Global Digital Commerce Powering Europe’s Economic Recovery

James Allum
James Allum
Payoneer Expert Eye main

James Allum, SVP for Europe at Payoneer, explores the global digital commerce revolution and unlocking growth opportunities for SMBs.


There is no denying that the challenging economic environment that we find ourselves in today has impacted the technology sector. The ongoing inflationary impact of the war in Ukraine means that some investors are pulling away from the sector, which can stall innovation. However, there is light among the dark. We are still living through a rapid digital payments revolution as commerce continues to shift from offline to online.  

In the emerging world of digital commerce, there are significant growth opportunities for SMBs. This comes at a critical time not only on the journey of those businesses and entrepreneurs but also for local economies across the region. The key word here is growth, and that is what is on offer for SMBs who are ready to look beyond the traditional and across borders.

James Allum Payoneer


We are now living in an environment where digital commerce innovation has been thrust upon the global population down to an initial necessity. Crucially for SMBs, there is still a lot of room for growth. E-commerce is expected to make up 24.5 percent of global sales by 2025. This represents a monumental expansion of the digital commerce ecosystem but importantly there is headroom. People have rediscovered the benefits of face-to-face interaction, but we are all living digital lives. For SMBs in Europe, and indeed across the world, this represents an opportunity to broaden the customer base and achieve global growth.   

For the region, the opportunity must be seen as the sum of many parts. For example, SMBs produce 58 percent of European Union GDP and provide 67 percent of jobs across the region. This means that in an environment in which ambitious business owners can tap into the world of digital commerce, the positive impact on a country’s economic health cannot be underestimated. Fortunately, the barriers to entry are lower than they have ever been. E-commerce’s only prerequisite is access to digital networks, and with over four billion mobile phone users in the world, the digital gap is closing. 

We have also seen trends emerge concurrently which are creating the perfect environment for innovation in online commerce, with one of the key elements being a truly borderless workforce. We’ve seen countries like Portugal and Spain welcome the digital nomad revolution with attractive Visa programmes. This is in response to a vibrant community of digital freelancers. We recently published our 2023 Global Freelancer Report which is based on responses from over 2,000 freelancers across 122 countries and revealed that almost half (46 percent) of freelancers report an increase in demand for their work from the global businesses that hire them compared to 2021. The growth of the borderless freelancer workforce means that SMBs are now not only being introduced to new customers across the world ,but are able to hire a team which reflects today’s global digital economy.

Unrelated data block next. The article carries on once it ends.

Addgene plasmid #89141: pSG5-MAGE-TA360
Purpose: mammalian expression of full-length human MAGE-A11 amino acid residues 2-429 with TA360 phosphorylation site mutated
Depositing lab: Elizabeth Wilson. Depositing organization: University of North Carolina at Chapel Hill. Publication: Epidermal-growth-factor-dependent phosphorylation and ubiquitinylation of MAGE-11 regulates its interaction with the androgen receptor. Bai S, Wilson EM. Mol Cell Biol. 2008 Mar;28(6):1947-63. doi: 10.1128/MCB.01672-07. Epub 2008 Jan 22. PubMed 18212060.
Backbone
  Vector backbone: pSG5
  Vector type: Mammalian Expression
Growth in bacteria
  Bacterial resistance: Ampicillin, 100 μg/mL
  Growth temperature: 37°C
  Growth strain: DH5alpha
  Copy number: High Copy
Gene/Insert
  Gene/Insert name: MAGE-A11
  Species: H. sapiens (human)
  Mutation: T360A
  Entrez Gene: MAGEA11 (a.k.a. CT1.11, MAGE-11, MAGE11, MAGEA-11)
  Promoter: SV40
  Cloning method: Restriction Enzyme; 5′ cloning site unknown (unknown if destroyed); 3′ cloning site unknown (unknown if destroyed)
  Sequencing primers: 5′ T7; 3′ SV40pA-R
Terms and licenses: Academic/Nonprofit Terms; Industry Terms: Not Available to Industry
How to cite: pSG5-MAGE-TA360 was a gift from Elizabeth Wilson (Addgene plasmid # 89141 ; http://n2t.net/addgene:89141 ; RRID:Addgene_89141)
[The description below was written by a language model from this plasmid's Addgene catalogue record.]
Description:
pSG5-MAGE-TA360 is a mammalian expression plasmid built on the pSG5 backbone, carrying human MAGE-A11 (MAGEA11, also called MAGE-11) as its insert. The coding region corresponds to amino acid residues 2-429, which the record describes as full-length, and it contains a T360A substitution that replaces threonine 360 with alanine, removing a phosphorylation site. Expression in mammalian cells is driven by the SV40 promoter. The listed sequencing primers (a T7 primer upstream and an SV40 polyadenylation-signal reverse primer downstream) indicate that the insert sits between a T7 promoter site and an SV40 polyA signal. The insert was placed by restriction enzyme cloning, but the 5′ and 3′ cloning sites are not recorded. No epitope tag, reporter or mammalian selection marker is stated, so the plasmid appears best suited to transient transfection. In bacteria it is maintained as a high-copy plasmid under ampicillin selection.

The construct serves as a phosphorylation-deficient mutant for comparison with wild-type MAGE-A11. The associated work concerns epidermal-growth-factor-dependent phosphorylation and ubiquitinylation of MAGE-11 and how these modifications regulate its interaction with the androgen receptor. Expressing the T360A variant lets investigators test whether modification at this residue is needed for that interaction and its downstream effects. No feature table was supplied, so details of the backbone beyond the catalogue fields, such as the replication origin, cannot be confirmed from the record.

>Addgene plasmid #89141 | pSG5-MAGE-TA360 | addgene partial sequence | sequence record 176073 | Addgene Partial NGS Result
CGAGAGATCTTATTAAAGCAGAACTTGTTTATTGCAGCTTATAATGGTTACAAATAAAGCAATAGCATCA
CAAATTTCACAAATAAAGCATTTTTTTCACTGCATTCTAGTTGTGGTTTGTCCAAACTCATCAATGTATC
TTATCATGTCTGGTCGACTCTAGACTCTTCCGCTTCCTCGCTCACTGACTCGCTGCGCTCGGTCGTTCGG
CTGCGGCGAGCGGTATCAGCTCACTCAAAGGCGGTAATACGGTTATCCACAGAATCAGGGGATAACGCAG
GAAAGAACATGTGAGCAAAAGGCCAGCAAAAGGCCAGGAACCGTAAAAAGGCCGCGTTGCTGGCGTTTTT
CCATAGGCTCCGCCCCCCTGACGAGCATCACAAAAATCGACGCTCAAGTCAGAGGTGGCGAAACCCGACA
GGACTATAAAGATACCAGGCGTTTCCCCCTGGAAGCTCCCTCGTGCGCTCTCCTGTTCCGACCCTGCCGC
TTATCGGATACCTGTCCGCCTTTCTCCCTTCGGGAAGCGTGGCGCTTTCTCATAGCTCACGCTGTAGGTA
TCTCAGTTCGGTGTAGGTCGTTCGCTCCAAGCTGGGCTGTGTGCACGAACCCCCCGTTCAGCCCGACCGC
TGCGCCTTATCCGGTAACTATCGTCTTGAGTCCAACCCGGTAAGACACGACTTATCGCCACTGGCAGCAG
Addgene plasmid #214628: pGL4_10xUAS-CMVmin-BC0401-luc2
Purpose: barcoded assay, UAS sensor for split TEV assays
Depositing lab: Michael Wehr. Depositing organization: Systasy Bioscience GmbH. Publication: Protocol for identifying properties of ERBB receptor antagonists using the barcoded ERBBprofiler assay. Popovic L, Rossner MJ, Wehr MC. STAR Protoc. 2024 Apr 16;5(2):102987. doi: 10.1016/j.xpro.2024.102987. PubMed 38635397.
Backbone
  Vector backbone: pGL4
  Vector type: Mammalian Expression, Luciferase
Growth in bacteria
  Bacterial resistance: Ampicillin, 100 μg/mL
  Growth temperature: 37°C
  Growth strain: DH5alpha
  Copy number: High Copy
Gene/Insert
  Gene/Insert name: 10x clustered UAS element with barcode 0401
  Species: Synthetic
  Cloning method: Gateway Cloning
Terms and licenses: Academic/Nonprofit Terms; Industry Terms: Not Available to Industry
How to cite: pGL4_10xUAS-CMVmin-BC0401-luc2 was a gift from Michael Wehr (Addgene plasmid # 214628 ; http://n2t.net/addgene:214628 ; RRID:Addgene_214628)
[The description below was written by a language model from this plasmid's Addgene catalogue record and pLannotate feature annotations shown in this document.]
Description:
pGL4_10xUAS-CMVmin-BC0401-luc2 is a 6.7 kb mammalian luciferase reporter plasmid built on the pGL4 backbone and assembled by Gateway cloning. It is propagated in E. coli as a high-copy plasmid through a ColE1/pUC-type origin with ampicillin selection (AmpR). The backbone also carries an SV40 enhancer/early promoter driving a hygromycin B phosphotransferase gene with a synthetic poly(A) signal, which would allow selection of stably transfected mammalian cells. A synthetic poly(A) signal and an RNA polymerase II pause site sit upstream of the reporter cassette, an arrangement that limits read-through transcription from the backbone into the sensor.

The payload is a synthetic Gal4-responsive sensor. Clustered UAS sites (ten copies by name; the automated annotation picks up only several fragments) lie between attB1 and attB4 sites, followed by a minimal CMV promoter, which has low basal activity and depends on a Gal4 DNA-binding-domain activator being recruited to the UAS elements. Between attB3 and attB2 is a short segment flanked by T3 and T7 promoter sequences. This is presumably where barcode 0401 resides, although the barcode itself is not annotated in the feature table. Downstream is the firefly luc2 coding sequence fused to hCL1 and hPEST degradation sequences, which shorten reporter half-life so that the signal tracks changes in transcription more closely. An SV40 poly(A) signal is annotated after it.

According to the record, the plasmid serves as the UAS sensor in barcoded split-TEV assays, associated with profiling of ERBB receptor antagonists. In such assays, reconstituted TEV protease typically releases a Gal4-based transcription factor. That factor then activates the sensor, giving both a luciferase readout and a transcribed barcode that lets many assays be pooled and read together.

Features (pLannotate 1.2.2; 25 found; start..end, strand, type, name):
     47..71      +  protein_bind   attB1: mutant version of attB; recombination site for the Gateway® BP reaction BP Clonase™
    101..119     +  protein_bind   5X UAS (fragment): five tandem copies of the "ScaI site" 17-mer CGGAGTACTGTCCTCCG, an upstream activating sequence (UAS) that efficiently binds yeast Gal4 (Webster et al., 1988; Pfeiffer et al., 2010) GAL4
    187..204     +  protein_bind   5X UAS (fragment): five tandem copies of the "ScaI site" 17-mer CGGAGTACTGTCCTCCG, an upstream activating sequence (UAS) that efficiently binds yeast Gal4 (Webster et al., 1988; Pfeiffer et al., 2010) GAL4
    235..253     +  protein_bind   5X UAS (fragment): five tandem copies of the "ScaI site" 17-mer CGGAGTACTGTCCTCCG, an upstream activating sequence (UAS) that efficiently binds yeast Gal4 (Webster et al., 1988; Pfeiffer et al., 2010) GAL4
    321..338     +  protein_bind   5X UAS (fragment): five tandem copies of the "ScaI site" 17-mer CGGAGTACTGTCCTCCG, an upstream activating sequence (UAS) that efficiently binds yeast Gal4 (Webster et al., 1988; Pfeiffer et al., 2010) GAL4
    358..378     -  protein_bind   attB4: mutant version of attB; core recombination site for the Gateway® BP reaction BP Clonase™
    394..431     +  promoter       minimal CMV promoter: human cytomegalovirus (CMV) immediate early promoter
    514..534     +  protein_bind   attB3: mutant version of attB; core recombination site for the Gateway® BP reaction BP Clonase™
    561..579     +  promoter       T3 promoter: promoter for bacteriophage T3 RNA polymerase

Moving from a domestic focus to looking at business growth across borders is often totally new territory for business owners. It’s an exciting prospect but it is important to consider the complex challenge ahead. For example, in Europe there remains different currencies and receiving funds in those different currencies can be a challenge. It is also vital to operate in a way that is compliant with local laws and regulations – there will be areas that are consistent and those where deviation and nuances are found. Looking beyond the technical and operational, there are also distinct cultures and languages. It is important that global expansion is backed up by a clear understanding of how your business or product is going to be received in different countries.  

The breadth of the European region also means that whilst digital commerce growth is a global phenomenon, the pace of change varies across the region. The maturity of each market within the region is also a vital consideration with Northern and Western Europe having a higher percentage of e-commerce sales than both Southern and Eastern Europe.  

Digital businesses in more mature markets like the UK are likely to see the opportunities in digital commerce – we recently published research into UK sellers which found that 46 percent consider direct-to-consumer sales to be the biggest opportunity for their business in the next 12 months and 38 percent say social commerce presents the biggest opportunity. This openness to innovation is something that we are seeing emerge across Europe and it will be exciting to see the period of innovative growth that lies ahead in countries like Serbia and Hungary.  


In today’s global digital economy, the lines between competitors, partners and customers are blurred. At Payoneer for example, we partner with retailers, marketplaces, banks, and the wider payments and FinTech ecosystem. This is a global effort, but in Europe specifically, we are lucky enough to have a vibrant technology and FinTech community which is collaborating to bring innovative digital commerce solutions to SMBs.  

There have also been a number of positive steps taken across the region by policymakers to create a supportive environment. For example, the UK chancellor recently announced R&D tax credits for businesses looking to invest in innovation in FinTech. This is a positive step and coupled with the growth already taking place in the global digital commerce ecosystem will further drive the digital revolution.